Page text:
In case you haven’t heard by now, the latest conservative cool kid response to questions about climate change or evolution is “I’m not a scientist.” It displays a certain humility and folksy ignorance while avoiding tough questions about destructive GOP policy.

It’s cute, but it only works because journalists are asking the wrong questions. As Ben Adler notes, the question isn’t whether a politician believes in climate change or evolution. It’s whether they accept the scientific consensus on the issue:

So how can journalists avoid letting Republicans give this asinine answer? By asking the right questions. If you ask a non-scientist whether human activity is causing climate change, “I’m not a scientist” has a surface validity as a response. But climate change isn’t a matter of belief. It’s a matter of scientific consensus, just like evolution or gravity. One should not ask whether politicians believe in climate science or evolutionary biology, just as one wouldn’t ask whether a politician believes that gravity causes apples to fall from trees. Instead, the question should be whether they accept climate science. The phrasing could be, “97 percent of papers published by climate scientists in peer-reviewed academic journals have found that human activity is causing climate change. Do you accept those findings?”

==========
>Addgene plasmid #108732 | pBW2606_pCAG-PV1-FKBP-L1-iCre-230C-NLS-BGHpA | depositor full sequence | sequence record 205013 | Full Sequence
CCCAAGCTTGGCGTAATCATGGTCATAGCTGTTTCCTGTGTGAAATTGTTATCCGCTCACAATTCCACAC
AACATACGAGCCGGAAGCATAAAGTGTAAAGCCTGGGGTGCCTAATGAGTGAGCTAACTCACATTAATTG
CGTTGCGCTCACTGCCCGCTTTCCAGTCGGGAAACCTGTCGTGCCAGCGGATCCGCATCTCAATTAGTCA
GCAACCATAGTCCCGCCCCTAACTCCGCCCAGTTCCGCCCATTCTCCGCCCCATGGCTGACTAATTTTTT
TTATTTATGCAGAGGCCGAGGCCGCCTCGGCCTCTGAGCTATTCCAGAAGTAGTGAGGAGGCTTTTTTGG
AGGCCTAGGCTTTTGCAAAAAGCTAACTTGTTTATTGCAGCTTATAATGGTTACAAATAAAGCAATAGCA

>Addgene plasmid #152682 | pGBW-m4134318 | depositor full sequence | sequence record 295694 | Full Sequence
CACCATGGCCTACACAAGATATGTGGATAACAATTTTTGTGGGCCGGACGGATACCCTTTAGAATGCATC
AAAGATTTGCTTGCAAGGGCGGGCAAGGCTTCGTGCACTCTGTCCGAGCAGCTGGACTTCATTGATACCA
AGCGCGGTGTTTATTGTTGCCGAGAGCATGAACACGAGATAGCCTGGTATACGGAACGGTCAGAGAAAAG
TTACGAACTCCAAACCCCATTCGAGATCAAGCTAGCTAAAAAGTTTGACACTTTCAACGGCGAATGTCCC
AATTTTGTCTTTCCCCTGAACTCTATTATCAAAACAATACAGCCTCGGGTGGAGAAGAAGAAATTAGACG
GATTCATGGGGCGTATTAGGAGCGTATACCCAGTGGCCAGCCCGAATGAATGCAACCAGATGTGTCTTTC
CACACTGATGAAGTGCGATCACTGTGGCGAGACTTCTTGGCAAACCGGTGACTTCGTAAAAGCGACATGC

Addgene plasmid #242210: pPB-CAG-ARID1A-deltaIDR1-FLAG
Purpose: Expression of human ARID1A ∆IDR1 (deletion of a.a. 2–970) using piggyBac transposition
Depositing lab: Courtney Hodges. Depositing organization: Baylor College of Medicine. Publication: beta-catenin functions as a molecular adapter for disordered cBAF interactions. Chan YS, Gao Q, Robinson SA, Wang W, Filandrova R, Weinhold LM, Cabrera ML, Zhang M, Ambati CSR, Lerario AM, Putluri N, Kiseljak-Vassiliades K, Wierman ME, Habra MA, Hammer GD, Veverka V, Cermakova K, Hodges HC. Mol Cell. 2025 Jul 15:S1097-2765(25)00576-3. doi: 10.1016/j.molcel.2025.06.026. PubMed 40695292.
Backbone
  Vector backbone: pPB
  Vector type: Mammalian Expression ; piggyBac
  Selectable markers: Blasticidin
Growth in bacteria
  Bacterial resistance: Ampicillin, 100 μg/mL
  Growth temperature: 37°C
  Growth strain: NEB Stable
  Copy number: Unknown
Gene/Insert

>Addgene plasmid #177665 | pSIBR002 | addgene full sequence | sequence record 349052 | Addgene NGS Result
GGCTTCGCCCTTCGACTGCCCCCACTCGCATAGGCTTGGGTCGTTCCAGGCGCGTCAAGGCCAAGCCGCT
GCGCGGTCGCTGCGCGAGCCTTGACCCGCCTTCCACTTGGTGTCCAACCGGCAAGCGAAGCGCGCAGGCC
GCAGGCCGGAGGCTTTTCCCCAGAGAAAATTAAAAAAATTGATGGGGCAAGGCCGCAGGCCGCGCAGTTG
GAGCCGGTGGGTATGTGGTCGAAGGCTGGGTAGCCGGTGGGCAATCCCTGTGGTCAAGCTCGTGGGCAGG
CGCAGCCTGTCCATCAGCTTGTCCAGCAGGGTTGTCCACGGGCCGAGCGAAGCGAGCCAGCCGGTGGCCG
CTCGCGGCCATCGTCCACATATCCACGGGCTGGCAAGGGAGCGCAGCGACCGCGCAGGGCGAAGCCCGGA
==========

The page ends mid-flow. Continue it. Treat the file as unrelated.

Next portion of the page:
Therein lies the key. It’s not about belief, but about acceptance of the scentific consensus.

But I would argue that it doesn’t just stop at the edge of “sciencey” issues like evolution or climate change. We now know a great many things that prove Republicans are dead wrong about policy: higher minimum wage laws create jobs rather than kill them, higher marginal rates on the wealthy do not hurt the economy, abstinence education is a failure, etc.

If journalists want to strive for accuracy, they could begin by asking whether politicians accept the scientific consensus around the minimum wage, tax policy, climate change, evolution, supply-side economic, sex education and a great many other things about which conservatives have been proven wrong by hard data.

If conservatives want to engage in a PR war with science and reality itself, let them do it brazenly in the open rather than with ersatz folksy dodges. It’s all about how you ask the question.